Dziekanski 'didn't attract any attention' on flight

January 20, 2009
IAN BAILEY, Globe and Mail

VANCOUVER -- A whiff of alcohol on his breath and confusion about his proper airline seat were about the only things that made Robert Dziekanski a notable passenger en route from Poland to Canada and his death in a confrontation with police after the use of a taser.

This was the picture sketched yesterday by a fellow passenger, pursers and a greeter testifying at an inquiry into the circumstances of the Polish immigrant's October, 2007, death in a struggle that was captured on a bystander's video. The case has sparked a furious debate on police use of stun guns.

It was suggested last month, when the Crown ruled out charges against the officers who dealt with Mr. Dziekanski, that he showed signs of chronic alcoholism.

Christine Hewer, travelling from Frankfurt to Vancouver on Mr. Dziekanski's 10-hour flight, recalled an unremarkable fellow passenger sitting nearby in the one-quarter filled airplane.

She ruled out having a conversation with the labourer, who was on his first ever flight to join his mother, because "he seemed a little provincial," she told the second phase of the provincial inquiry led by Thomas Braidwood, a former judge of the B.C. Supreme Court.

"He seemed hickey; a bit hickey," she said.

Ms. Hewer said Mr. Dziekanski mostly slept during the flight, watched the in-flight movie and was calm. "He didn't attract any attention."

Testifying by speaker phone from Europe, Lufthansa flight attendant Jesus Gonzalez, who was on Mr. Dziekanski's flight from Poland into Frankfurt, vaguely recalled detecting "a little bit of alcohol on his breath" and, through the help of an interpreter, urged the passenger not to consume any more. Mr. Dziekanski was also sitting in first class despite having an economy ticket, but agreed to move to another area of the plane.

Adolf Beuttner, a purser on the Frankfurt-Vancouver flight, said Mr. Dziekanski could not understand greetings in German and English, but was otherwise unremarkable except for sweating a little bit. "That happens to a lot of passengers," said Mr. Beuttner, who also testified by phone.

Patricia Hunter, a greeter at Vancouver airport, said Mr. Dziekanski seemed "robot-like" when he arrived in Vancouver, and did not understand English, but was able to complete his customs forms.

About 10 hours later, Mr. Dziekanski began to exhibit aggressive behaviour after failing to hook up with his mother, who was waiting for him. He began to throw around furniture, and was tasered and tackled after he brandished a stapler. The cause of his death was listed as "sudden death following restraint."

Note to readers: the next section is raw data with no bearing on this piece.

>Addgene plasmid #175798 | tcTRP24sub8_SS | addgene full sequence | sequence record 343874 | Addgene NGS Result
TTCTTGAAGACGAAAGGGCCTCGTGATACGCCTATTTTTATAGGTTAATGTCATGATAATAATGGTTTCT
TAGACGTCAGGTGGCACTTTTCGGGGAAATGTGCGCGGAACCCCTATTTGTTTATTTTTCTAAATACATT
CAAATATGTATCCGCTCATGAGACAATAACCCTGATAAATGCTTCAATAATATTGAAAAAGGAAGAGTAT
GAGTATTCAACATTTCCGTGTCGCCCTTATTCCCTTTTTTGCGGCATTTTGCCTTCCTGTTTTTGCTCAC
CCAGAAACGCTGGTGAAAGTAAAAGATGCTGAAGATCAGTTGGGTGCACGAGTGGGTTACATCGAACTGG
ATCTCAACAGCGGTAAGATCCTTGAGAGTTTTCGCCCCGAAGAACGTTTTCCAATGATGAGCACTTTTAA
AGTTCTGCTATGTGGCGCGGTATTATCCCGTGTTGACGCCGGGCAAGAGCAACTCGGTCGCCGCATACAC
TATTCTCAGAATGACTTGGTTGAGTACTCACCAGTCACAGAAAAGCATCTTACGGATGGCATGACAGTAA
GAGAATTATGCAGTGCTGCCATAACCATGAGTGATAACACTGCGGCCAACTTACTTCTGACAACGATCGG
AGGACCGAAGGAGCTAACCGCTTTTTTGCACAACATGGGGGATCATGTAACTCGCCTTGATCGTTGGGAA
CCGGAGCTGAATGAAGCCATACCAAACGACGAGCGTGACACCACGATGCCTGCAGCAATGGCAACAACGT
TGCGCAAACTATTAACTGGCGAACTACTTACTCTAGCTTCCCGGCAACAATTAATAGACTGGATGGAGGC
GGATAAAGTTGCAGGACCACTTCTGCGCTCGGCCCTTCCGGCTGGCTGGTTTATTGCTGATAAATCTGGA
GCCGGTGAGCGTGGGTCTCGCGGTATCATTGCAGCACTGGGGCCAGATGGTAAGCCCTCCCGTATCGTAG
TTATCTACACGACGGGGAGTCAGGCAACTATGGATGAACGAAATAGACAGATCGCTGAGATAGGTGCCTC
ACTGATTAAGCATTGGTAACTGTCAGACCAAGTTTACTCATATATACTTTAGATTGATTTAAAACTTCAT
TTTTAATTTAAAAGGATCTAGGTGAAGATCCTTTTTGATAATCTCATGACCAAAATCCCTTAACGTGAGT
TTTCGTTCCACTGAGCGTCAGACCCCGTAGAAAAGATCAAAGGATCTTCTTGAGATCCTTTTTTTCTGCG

Mr. Dziekanski's mother, Zofia Cisowski, sat through yesterday's proceedings. Mr. Braidwood began the hearings with a promise to provide a complete record of the circumstances surrounding her son's death. "As a parent, I can imagine nothing more terrible than losing a son or daughter," he told her.

Her lawyer, Walter Kosteckyj, took issue with questioning by police lawyers and a representative for the stun gun's manufacturer, Taser International, which pointed to suggestions that Mr. Dziekanski was erratic or that his death could be linked to alcoholism.

"The strategy by the police lawyers and the lawyers for Taser International are to vilify Mr. Dziekanski and say he was the author of his own misfortune and to say, basically, 'We hold no responsibility here,' " he said.

Taser lawyer David Neve rejected that suggestion. "That's not fair. What we are doing is ensuring that the truth of the matter, the facts relating to Mr. Dziekanski's most unfortunate death, are before the commissioner so the commissioner can fulfill his mandate."

Mr. Kosteckyj said it was always clear that Mr. Dziekanski was a nervous, "unsophisticated" traveller, but that he acted oddly only in the last minutes of his life after behaving properly through more than a dozen hours in transit.

There was one unusual moment late in the afternoon when a man carrying a black backpack, wearing sunglasses and a military style shirt, entered the hearing room, paced around and called out "Where are the accused," referring to the four officers. He was restrained by three Mounties and held in a room for questioning before being released, without charges, and told to leave. He described himself to reporters as a friend of the Polish people, but did not give his name.